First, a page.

It is the cells in tissues that are responsible to mechanical forces. It is now well recognized that mechanical forces play a fundamental role in the regulation of cell functions, including gene induction, protein synthesis, cell proliferation, migration, death, and differentiation, which are essential to maintain tissue homeostasis and functions such as in muscle, bone, tendon, periodontium, and the cardiovascular system (REF).

A typical example is bone, which changes its shape, density, and stiffness when its mechanical loading conditions are altered (Turner and Pavalko, 1998); (Mullender et al, 2004). When bone receives mechanical force, this force is transmitted to the fluids and cells within bone. The forces on the fluids are then transferred through the canaliculi down to the osteocytes.

Osteocytes in bone tissue act as mechanical strain sensors called mechanosensors to convert information about mechanical force into chemical messages. These chemical messages control osteoblast and osteoclast activity and can result in either bone deposition or bone resorption. In response to mechanical force, a two-step process occurs. First, mechanical sensitive membrane proteins on the surface of the osteocytes are activated. Second, chemical pathways within the osteocytes are activated. Activation of these intracellular pathways stimulates osteoblast activity and inhibits osteoclast activity (REF).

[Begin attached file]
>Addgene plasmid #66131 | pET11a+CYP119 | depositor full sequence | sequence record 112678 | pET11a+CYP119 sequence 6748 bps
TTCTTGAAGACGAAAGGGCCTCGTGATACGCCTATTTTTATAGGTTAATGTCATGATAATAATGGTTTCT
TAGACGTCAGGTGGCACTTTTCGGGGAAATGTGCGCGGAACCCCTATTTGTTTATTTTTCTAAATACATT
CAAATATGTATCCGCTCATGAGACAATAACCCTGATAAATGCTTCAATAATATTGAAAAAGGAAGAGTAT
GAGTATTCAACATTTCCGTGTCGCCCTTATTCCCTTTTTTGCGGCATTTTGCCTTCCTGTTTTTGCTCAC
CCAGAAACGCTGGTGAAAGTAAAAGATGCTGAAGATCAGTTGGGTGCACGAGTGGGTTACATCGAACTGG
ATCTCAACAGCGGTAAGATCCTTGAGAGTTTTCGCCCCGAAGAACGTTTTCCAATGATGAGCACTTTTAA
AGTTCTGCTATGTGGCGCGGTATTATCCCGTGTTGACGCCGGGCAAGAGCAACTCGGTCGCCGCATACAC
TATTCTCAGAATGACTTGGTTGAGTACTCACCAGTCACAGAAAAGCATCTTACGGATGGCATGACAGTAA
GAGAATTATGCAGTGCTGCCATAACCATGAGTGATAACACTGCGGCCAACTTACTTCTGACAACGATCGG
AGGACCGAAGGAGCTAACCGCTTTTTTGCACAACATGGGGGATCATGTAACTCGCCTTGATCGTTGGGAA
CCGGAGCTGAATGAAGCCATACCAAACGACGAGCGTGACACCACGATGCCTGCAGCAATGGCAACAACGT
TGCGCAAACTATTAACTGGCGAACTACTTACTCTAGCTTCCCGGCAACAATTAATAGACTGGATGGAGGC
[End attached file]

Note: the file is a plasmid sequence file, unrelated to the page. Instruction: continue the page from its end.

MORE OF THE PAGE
When tissue containing smooth muscle is subjected to chronic increases in mechanical stress, smooth muscle content and contractility is increased (Smith et al, 1994). Conversely, abnormal mechanical loading conditions alter cellular function and change the structure and composition of the extracellular matrix (ECM), eventually leading to tissue or organ pathologies such as osteoporosis, osteoarthritis, tendinopathy, atherosclerosis, and fibrosis in the bone, cartilage, tendon, vessels, heart, lung, and skin (Ross 1986; Chicurel et al. 1998; Grodzinsky et al. 2000; Ireland et al. 2001; Riley et al. 2002; Ingber 2003; Bag et al. 2004; Borer et al. 2004; Eckes and Krieg 2004; Lammerding et al. 2004).